The Mach-Zehnder interferometer (FIG. 1) is constituted by two arms. It is said to be (un)balanced if the two arms have (un)equal lengths. The difference in lengths generates different interference effect (for example, for some differences in lengths, photons should be detected by only one of the detectors). However, if the difference in length is greater than the coherence length, interference disappears, and the detection becomes independent of the lengths. Where does this decoherence come from?

But the question does not end here... Consider now the Franson interferometer:

Franson Interferometer

It is constituted by two unbalanced Mach-Zehnder interferometers, and emits one photon to each of them. The arms of each unbalanced interferometers have difference in length greater than the coherence length so that no interference is expected. Indeed, if one counts all photons detected, the same amount of photons will be detected in each detector. However, if one counts only the photons arriving at the same time in the detectors, it is impossible to know by which the two photons traveled (both by the longer or the smaller arms). Thus, the photons are entangled. However, this effect is independent of the difference between the lengths of the arms of each interferometer. Why decoherence do not apply here?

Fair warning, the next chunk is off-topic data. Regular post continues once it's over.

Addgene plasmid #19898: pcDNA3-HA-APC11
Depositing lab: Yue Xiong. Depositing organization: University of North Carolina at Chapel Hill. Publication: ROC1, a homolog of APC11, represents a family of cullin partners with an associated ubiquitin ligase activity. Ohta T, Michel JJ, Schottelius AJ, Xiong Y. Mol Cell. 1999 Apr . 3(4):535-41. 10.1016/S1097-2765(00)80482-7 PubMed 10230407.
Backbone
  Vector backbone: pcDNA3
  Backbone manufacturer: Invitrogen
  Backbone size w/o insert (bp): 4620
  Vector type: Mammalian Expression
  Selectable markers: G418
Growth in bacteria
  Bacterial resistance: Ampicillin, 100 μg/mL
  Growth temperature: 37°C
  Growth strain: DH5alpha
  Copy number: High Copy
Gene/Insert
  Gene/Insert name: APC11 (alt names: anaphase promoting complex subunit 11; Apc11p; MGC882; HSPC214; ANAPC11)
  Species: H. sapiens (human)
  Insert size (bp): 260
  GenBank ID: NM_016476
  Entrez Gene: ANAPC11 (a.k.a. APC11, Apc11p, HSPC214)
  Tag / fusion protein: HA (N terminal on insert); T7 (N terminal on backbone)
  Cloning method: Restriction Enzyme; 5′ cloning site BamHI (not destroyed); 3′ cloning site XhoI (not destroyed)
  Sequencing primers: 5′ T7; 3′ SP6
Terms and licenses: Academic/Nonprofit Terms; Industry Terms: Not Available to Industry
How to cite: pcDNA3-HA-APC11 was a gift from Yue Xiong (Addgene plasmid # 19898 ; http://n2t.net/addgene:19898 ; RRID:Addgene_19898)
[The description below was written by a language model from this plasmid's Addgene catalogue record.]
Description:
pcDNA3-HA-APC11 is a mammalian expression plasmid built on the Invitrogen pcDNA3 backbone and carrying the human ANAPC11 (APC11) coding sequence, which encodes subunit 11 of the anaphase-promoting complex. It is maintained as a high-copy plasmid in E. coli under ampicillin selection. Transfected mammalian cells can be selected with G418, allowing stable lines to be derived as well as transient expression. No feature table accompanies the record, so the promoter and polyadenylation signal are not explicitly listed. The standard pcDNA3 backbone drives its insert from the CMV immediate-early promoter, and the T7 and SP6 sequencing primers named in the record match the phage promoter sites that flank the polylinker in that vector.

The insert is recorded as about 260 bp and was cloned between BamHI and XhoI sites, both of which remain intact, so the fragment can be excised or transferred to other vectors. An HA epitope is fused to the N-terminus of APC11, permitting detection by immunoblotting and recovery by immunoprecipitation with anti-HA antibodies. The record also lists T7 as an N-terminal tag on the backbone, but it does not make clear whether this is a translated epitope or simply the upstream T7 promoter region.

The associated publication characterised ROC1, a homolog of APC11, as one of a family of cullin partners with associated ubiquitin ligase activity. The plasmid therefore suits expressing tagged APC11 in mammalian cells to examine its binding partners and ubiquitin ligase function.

But the interference effects can again disappear if the difference between the differences of the interferometers arms are greater than the coherence length. Why now decoherence does apply?

What are the microscopic, of quantum details of the mechanism of (de)coherence in this experiment?


The Franson interferometer is associated with quantum interference. What it means is that it involves multiple particles (photons). In effect, you are observing the interference among terms in a superposition where each term consists of multiple photons. Obviously, the situation now becomes much more complex than for the classical interference case. So, one would need to perform a careful analysis to see how this interference works in terms of all the time scales in the system.